Israel’s Pluristem Therapeutics has reported positive results from a recently completed trial that was designed to evaluate PLX-R18 cells to treat bone marrow damaged by exposure to high levels of radiation, such as can occur after a nuclear disaster.

Conducted by the US National Institutes of Health (NIH), the trial showed that injection of PLX-R18 cells into muscle, compared to a placebo, improved the recovery of white blood cell, red blood cell and platelet levels in animals exposed to high levels of radiation.

Data from the trial also suggested that the treatment may potentially be able to shorten time to recovery.

In the trial, 256 mice were randomised to be injected intramuscularly with PLX-R18 or placebo after total body irradiation, or PLX-R18 or placebo after sham irradiation.

High levels of radiation can destroy the body’s ability to produce white blood cell, red blood cell and platelet levels and regaining that capacity is a key factor in surviving the haematologic component of acute radiation syndrome (ARS).

ARS is a condition caused by high-dose irradiation that can involve severe, sometimes lethal damage to the bone marrow as well as other physiologic systems and organs.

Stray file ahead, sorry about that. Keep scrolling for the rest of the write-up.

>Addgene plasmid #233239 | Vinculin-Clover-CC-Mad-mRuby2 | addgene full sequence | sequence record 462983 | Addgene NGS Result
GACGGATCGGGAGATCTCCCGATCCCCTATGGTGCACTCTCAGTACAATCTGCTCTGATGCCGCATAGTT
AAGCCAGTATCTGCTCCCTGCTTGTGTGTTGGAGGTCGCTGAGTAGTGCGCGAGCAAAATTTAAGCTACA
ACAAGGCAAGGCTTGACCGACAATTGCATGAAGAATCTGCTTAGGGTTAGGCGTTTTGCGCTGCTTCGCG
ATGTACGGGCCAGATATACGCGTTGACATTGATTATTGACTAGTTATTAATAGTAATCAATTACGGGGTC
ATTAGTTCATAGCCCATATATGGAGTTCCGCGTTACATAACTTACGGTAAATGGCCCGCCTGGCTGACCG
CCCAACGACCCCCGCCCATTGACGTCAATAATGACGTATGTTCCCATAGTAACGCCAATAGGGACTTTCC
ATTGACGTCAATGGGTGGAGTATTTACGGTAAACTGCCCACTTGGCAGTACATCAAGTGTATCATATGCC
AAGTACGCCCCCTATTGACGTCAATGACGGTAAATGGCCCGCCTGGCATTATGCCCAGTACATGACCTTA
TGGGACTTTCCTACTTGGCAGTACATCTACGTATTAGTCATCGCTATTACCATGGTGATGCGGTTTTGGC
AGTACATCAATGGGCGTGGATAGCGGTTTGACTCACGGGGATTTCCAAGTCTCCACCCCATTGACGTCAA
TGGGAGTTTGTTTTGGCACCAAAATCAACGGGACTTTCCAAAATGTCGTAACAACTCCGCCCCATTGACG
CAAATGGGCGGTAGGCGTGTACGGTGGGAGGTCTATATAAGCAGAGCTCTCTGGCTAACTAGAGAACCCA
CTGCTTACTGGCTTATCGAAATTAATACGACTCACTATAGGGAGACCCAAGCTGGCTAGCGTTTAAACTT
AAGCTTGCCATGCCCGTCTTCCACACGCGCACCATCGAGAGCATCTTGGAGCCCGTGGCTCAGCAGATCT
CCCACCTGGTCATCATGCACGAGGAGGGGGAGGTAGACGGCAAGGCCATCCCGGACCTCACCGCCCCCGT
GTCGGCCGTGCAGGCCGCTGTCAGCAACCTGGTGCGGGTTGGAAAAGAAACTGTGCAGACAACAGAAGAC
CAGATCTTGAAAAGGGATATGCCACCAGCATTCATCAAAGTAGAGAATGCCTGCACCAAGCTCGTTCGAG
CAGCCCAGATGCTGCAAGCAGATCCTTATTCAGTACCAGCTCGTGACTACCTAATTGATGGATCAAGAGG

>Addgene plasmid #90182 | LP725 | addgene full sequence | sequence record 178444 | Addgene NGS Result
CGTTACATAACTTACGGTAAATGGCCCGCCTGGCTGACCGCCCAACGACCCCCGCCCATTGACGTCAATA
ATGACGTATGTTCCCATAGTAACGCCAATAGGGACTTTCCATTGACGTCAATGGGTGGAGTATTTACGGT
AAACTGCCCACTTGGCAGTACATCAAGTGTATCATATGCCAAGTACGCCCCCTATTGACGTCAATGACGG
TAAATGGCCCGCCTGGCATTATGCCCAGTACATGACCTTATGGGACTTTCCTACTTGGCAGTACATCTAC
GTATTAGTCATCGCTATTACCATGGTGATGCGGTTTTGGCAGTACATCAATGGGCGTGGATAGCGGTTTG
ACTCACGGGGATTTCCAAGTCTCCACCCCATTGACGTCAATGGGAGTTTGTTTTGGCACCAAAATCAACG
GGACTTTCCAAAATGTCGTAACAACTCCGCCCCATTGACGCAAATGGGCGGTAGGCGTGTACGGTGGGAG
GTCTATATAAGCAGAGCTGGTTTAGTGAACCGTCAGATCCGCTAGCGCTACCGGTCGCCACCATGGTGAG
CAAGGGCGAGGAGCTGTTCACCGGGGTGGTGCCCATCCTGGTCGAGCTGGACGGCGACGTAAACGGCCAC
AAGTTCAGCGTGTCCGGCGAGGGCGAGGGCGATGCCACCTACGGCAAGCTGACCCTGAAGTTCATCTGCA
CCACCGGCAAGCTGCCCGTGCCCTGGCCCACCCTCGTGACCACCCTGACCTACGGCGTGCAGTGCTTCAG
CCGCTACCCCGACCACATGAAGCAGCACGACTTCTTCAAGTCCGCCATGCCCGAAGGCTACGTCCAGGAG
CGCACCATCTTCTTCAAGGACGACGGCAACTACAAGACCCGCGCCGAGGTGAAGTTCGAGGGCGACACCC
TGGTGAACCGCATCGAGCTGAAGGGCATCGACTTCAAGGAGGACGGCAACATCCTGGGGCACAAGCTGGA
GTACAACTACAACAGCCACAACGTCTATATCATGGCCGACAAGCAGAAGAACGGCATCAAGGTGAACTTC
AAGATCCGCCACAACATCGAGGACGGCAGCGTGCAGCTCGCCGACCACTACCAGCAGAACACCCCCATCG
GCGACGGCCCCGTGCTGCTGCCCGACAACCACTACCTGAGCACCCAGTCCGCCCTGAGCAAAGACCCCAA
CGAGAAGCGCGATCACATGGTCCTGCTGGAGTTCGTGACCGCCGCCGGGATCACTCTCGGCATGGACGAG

The trial is designed to investigate the mechanism of action behind the significant improvement in survival in irradiated mice treated with PLX-R18 that was showed in the NIH’s first efficacy study.

Pluristem chairman and CEO Zami Aberman said: "Our PLX-R18 cell product was developed and targeted to become a strong candidate for government procurement programmes designed to protect the population in the case of exposure to dangerous levels of radiation.

"PLX-R18 cells are an off-the-shelf cell therapy product with a long shelf life. They do not require matching before use and can be administered through intramuscular injection. These features are important to facilitate rapid initiation of treatment on a large scale.

"The study results also support Pluristem’s unique approach of injecting cells intramuscularly to enable the cells to remain in the body long enough to respond to signals from damaged tissues and adapt their therapeutic secretion profiles accordingly."

Results from the current trial show that intramuscular administration exerts a systemic healing effect on bone marrow, lending further support to the concept that the company’s cells work systemically via secretion of therapeutic proteins, even though the cells themselves remain in the muscle into which they were initially injected.

The company said that additional animal trials are needed before to US Food and Drug Administration (FDA) approval of PLX-R18 for use in ARS and no human trials would be needed as product development is conducted under the FDA’s Animal Rule.

PLX-R18 cells are being developed by Pluristem for other potential indications including improvement of engraftment of transplanted haematopoietic stem cells for the treatment of bone marrow deficiency.

The company is carrying out trials for this indication at Case Western University and Hadassah Medical Center.

Data from the NIH trials in ARS are expected to benefit the company’s development of its haematology programme.